FCC Chairman backs Space X's plans for satellite internet

Satellite technology can help reach people in hard-to-serve places where fibre optic cables and cell towers don't reach, says Ajit Pai.
SpaceX founder and CEO Elon Musk talks to the media after the successful launch of the company’s Falcon Heavy rocket from Kennedy Space Center’s Launch Complex 39A on Feb. 6, 2018.  (Credit: NASA/Kim Shiflett)
SpaceX founder and CEO Elon Musk talks to the media after the successful launch of the company’s Falcon Heavy rocket from Kennedy Space Center’s Launch Complex 39A on Feb. 6, 2018. (Credit: NASA/Kim Shiflett)


Pai said:

“To bridge America’s digital divide, we’ll have to use innovative technologies. SpaceX’s application — along with those of other satellite companies seeking licences or access to the U.S. market for non-geostationary satellite orbit systems — involves one such innovation.”

“Satellite technology can help reach Americans who live in rural or hard-to-serve places where fibre optic cables and cell towers do not reach," he added. 

Ajit Pai, Chairman of the United States Federal Communications Commission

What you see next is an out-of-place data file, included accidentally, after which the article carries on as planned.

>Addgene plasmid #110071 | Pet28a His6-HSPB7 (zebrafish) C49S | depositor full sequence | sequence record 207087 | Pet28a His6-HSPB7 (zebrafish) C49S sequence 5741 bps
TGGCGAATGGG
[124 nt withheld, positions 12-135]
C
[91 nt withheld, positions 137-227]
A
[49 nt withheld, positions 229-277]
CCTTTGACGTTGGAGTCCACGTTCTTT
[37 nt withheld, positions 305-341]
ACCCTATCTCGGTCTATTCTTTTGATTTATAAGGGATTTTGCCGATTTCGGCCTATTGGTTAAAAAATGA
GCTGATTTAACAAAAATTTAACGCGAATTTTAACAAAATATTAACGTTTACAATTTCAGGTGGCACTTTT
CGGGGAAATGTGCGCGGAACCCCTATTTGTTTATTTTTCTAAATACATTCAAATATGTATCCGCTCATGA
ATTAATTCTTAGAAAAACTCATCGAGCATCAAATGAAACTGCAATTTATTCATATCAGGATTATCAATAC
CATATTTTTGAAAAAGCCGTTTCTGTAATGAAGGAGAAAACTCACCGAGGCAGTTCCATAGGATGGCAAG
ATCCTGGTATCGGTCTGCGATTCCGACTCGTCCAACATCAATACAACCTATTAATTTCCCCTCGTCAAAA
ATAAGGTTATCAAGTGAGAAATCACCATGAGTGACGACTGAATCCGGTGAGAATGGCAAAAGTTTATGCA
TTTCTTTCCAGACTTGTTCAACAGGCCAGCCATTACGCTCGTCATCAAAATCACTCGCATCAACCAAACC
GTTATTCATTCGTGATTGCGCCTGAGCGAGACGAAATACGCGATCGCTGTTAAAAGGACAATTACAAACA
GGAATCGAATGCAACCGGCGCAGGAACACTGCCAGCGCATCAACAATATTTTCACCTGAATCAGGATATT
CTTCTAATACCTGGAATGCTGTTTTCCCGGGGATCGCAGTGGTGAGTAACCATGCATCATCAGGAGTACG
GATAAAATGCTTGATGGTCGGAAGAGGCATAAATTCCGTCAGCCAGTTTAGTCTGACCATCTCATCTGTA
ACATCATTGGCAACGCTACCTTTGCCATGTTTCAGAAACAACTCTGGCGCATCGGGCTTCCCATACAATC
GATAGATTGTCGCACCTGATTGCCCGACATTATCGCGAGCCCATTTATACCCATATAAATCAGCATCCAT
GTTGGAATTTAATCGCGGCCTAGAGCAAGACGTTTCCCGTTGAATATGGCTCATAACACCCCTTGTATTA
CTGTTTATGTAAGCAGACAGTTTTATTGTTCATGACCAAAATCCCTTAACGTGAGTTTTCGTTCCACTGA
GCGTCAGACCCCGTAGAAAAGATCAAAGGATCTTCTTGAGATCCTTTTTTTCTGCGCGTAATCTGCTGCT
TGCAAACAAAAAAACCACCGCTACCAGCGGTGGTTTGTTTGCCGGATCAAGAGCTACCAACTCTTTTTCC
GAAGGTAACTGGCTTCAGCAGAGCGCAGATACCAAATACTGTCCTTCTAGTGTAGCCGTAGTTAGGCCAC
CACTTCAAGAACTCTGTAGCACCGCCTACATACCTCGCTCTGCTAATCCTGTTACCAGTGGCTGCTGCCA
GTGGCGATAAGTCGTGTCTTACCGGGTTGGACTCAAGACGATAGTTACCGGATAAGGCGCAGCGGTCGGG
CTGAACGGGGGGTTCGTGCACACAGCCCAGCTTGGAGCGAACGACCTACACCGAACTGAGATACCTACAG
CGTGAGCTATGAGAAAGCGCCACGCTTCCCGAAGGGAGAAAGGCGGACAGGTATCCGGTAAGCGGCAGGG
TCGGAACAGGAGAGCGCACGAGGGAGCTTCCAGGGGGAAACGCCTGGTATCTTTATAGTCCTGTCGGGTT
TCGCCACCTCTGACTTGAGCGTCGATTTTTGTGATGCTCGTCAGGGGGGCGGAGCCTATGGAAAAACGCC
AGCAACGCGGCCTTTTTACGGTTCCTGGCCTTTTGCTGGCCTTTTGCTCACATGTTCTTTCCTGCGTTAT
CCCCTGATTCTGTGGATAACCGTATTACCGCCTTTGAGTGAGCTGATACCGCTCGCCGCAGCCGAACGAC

“And it can offer more competition where terrestrial Internet access is already available." 

“If adopted, it would be the first approval given to an American-based company to provide broadband services using a new generation of low-Earth orbit satellite technologies,” Pai said.

On Thursday, 22nd February, SpaceX successfully launched the PAZ satellite. The mission, launched on a flight-proven Falcon 9, also carried SpaceX’s first two Starlink demonstration satellites to orbit.On Tuesday, 6th March, SpaceX successfully launched the Hispasat 30W-6 satellite. The Hispasat 30W-6 satellite was deployed to a Geostationary Transfer Orbit (GTO) approximately 33 minutes after launch. 

In 2015, Google and Fidelity invested $1 billion in SpaceX. 

In 2017, the Wall Street Journal reported that SpaceX expects revenue from the telecom project to exceed launch revenue by 2020, and to generate more than $15 billion in profit by 2025.

Another company, OneWeb,is also attempting to build the world's highest throughput satellite system to enable affordable, high-speed, low latency broadband services for all. According to a report in Quartz, Greg Wyler, the founder of OneWeb  argues that OneWeb is advantaged by spectrum rights granted by the International Telecommunications Union, a United Nations body that coordinates telecom regulation around the world. It has already won approval from the FCC to offer its service in the US, but it has yet to launch any satellites and reportedly will do so by the end of this year.